Shambhu Kumar, 42, a London-based IT professional, is keen to buy a luxury property in Gurgaon, Bangalore or Pune. Since the amount of money at stake is high, Kumar is keen to learn about the factors to which he should give primacy in his search.
Contrary to popular perception, experts suggest that more than the bells and whistles—the amenities and specifications—you should giv
e primacy to location when hunting for a luxury property. As the adjacent table shows, the market for luxury apartments thrives in plush locations. "Often developers develop super-premium apartments at peripheral locations. Even though they provide very high-end facilities, the project fails to command the pricing demanded because the location is unattractive," says AS Sivaramakrishnan, head of residential services, CBRE South Asia.
"The location should inherently command the kind of premium pricing being asked for," emphasises Shweta Jain, executive directorresidential services, Cushman & Wakefield. Any project that is located in a peripheral area or in areas that lack social infrastructure should not make the cut.
Space-lots of it
The second criterion that defines luxury is space. An apartment that is branded as luxury should be of above 3,500 sq. ft. In the NCR, depending on the location, the FAR (floor area ratio) norms allow anywhere between 1,000 and 1,500 apartments to be constructed over 10 acres. For a project to be classified as luxury, the number of dwelling units should be much lower and there should be lots of open space.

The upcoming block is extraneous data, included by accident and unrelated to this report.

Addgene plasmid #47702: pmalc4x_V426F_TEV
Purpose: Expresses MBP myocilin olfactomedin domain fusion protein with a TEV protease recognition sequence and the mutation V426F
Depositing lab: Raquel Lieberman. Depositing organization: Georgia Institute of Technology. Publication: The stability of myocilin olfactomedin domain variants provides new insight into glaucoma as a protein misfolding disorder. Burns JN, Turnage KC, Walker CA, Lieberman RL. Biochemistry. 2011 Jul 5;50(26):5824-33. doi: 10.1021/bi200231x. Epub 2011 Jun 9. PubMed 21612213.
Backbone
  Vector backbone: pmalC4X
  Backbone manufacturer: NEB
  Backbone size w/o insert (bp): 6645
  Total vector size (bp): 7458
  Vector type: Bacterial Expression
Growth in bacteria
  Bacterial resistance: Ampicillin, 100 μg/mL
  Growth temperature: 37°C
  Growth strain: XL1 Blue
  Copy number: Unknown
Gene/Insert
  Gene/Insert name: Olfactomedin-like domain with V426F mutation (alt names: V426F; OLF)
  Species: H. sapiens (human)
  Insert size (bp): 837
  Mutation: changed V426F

Only after getting the first two parameters right should you turn your attention to this one. Today, of course, the sky is the limit on this parameter. Top-notch security features, imported flooring materials, high-end kitchen and bathroom fittings—there is no end to what the globally travelled customer demands and gets. "In the ideal scenario, the developer should create the basic framework and allow the customer to choose the specifications he wants," suggests Sivaramakrishnan.
The right developer
The developer should ideally be someone who has delivered luxury properties in the past. "Developers who lack experience of developing luxury properties may find it difficult to deliver the kind of end-toend experience that today's topbracket buyers expect," says Jain. Operating in the luxury segment calls for the developer to be highly customer oriented. That's where the inexperienced player may be found wanting.
If a project comes up to the mark on these criteria, you should then do the basic due diligence: whether the developer has the land title, if his financial position is sound, and all permissions are in place.
What should you avoid?
In India, very tall projects with 70-80 floors or more automatically gets classified as luxury. This should not be so. "Ask what value such a building brings to your lifestyle," says Jain. Another ploy to attract deep-pocketed customers is to tie up with the world's leading luxury brands, or with developers of the world's well-known luxury projects. Often these tie-ups are purely cosmetic. Again, the buyer should cast a discerning eye and ask: what value does that brand bring to the table?